Anti-government protestors wave Thai flags at the Pathum Wan stage, near MBK, on the 12 day of Shutdown Bangkok.
Friday was the 12th Day of Shutdown Bangkok, the assignment that never ends. I'm not photographing every day of the Shutdown at this point. Bangkok is adjusting to the shutdown and the novelty is wearing off. Unless there's a specific event (like the grenade attacks last week) I go out every couple of days to photograph the protest stages and see how the city is changing.
A protestor photographs Suthep Thaugsuban with his smart phone.
Crowds at the protest stages are getting smaller every day. Suthep still fires them up with his evening speeches but during the day there's hardly anyone at the stages. Of course an intersection blocked by 100 people is just as closed as intersection blocked by 10,000, but it seems to show some flagging interest in Shutdown Bangkok. That's not to say it shows increasing support for the Prime Minister Yingluck Shinawatra. It doesn't, she's still widely despised by the protestors. More than anything I think it reflects weariness with the protest. This is a city built on commerce and Shutdown is disrupting commerce.
Tourist arrivals are down, airlines are canceling flights, the economy (already in recession) is faltering, Bangkok real estate prices have fallen for the first time since the 1997 Asian economic crisis and leading business groups are predicting a huge hit to the Thai economy if the protests continue. The markets hate uncertainty and only thing certain about Thailand right now is that uncertainty will continue.
Suthep on the Pathum Wan stage.
To me, this is looking less like a political protest and more like an existential battle for the Thai soul. Suthep has said repeatedly he will not negotiate. His only demand is that Thaksin (and his allies) are purged from the Thai body politic. Thaksin is one of the richest men in the world and is living in comfortable exile in Dubai. The two titans are locked in a battle for Thai democracy. And the people killed or hurt in grenade attacks, random shootings and riots are the collateral damage in their battle of wills.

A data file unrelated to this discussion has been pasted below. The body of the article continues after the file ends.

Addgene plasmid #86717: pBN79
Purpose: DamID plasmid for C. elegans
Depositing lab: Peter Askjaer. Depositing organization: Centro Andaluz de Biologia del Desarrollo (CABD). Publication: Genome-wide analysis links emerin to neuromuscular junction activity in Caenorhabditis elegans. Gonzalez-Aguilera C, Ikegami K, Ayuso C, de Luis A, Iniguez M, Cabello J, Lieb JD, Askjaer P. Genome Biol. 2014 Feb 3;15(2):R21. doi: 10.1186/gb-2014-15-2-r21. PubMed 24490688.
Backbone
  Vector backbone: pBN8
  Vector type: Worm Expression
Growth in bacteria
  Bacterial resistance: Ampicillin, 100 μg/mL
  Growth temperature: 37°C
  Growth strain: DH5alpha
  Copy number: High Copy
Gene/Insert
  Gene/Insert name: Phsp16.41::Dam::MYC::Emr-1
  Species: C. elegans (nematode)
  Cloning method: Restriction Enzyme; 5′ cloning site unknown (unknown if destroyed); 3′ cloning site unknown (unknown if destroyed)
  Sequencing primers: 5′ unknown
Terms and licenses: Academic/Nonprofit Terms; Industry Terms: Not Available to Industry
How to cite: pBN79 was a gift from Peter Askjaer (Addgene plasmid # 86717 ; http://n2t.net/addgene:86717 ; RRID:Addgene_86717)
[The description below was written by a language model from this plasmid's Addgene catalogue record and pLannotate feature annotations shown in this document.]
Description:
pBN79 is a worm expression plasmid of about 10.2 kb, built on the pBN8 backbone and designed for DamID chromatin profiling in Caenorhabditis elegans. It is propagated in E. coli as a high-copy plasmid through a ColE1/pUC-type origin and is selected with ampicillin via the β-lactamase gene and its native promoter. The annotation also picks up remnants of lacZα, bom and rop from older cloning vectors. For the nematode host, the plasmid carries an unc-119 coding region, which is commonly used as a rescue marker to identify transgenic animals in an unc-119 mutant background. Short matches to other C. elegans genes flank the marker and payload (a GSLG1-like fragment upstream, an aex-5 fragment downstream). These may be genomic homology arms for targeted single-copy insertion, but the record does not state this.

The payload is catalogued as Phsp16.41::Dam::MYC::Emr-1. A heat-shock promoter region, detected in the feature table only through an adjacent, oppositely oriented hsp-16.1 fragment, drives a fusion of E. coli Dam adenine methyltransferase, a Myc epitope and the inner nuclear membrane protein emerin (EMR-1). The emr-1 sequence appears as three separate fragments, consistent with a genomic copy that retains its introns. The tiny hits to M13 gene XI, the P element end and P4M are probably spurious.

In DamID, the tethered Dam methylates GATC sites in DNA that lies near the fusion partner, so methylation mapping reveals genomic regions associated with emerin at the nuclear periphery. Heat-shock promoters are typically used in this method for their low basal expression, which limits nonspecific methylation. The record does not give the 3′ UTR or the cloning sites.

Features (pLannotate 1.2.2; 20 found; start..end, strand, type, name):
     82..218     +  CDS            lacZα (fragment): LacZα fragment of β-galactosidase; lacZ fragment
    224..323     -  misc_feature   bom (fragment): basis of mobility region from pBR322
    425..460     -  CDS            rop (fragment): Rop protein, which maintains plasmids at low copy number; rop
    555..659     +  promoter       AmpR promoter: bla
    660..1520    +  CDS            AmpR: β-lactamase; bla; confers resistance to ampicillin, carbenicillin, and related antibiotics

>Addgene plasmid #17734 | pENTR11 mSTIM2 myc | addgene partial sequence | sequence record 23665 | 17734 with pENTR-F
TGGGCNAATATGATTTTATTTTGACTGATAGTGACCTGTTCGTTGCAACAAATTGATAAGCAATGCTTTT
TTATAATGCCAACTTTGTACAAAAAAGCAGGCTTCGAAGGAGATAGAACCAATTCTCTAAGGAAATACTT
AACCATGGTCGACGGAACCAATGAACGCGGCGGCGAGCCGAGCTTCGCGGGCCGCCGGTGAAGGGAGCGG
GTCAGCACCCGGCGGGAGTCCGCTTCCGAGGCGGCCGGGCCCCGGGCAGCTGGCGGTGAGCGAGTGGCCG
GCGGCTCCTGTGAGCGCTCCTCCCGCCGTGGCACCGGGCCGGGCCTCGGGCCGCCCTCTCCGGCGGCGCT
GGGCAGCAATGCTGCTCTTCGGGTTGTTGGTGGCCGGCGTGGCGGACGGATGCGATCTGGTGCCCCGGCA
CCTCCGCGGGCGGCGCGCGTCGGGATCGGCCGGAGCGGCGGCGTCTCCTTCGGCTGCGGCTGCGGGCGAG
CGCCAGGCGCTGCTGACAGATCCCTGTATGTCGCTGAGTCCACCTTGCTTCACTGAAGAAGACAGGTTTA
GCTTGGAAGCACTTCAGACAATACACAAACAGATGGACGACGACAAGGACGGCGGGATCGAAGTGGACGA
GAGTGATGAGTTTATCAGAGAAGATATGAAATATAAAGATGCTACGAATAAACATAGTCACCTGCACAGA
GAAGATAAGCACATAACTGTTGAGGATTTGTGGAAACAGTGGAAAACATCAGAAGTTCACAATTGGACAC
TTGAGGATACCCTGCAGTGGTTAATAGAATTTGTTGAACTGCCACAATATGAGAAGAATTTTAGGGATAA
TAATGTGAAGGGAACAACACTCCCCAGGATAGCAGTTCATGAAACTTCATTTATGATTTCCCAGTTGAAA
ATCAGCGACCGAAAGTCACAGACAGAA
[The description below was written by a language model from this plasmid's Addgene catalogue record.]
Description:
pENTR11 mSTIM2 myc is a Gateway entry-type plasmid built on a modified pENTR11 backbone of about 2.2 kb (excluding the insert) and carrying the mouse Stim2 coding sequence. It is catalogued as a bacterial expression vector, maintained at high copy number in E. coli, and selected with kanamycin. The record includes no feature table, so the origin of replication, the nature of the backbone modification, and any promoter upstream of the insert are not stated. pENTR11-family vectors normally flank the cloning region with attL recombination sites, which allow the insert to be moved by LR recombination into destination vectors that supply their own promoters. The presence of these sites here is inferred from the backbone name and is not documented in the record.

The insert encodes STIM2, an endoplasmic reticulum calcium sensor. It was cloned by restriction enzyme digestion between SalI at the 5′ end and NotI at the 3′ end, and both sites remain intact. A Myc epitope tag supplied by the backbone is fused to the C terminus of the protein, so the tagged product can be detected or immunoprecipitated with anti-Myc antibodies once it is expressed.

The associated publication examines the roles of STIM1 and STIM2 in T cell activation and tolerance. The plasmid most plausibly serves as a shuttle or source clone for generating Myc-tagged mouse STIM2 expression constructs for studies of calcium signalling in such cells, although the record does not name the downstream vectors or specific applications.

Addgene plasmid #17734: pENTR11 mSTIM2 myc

People wave Thai flags and cheer for Suthep while he launches into a fiery attack on PM Yingluck from the Pathum Wan stage.
I get asked a lot if it's safe to visit Bangkok. Yes it is. In fact in some of the most heavily visited parts of the city, around the palace and Chinatown, you wouldn't even know the protests are happening. Participating in the rallies, though, is a monumentally bad idea.
I see tourists waving Thai flags and blowing whistles but have no idea what's going on here. It's against Thai law for foreigners to participate in political rallies, so the tourists could be arrested and jailed or deported. (Realistically that's not likely, but it's still a bad idea to hang out at the protest sites.)
When I go to a protest site I wear my press credentials and dress neutrally (i.e. no colors favored by either side). If people ask what I think, I tell them it's up to the Thai people to settle this.
There is absolutely no police presence at any of the protest sites. Security is provided by Suthep's loyalists guards. If something happens that requires police action you're on your own. The guards are a law unto themselves and can't be counted on to help if you get in trouble. Also, some of the stages (each has its own "personality") are becoming somewhat lawless and it would be easy to get into trouble, especially after dark.
There's no avoiding the rallies if you're staying in central Bangkok - around Central World, MBK or Asoke. The stages line Rama I, Phloen Chit and Sukhumvit Roads and traffic is a nightmare in that part of town. The Lumpini Park stage dominates the Rama IV/Silom intersection, so you also can't avoid the protests in that part of town. (The Dusit Thani Hotel, one of the high profile hotels in Silom is running at about 20% occupancy. Normally at this time of year, they're at 80-90% occupancy.)
People listen to Suthep at Pathum Wan.
Early voting is Sunday, January 26. Suthep and his supporters have promised to have vigils at each of the polling places but not disrupt or prevent voting. It should be a preview of what things are going to like next week, when Thais go to the polls on Feb. 2.
There are more photos of the 12th Day of Shutdown Bangkok (along with lots of photos of Shutdown) in my archive or available from ZUMA Press.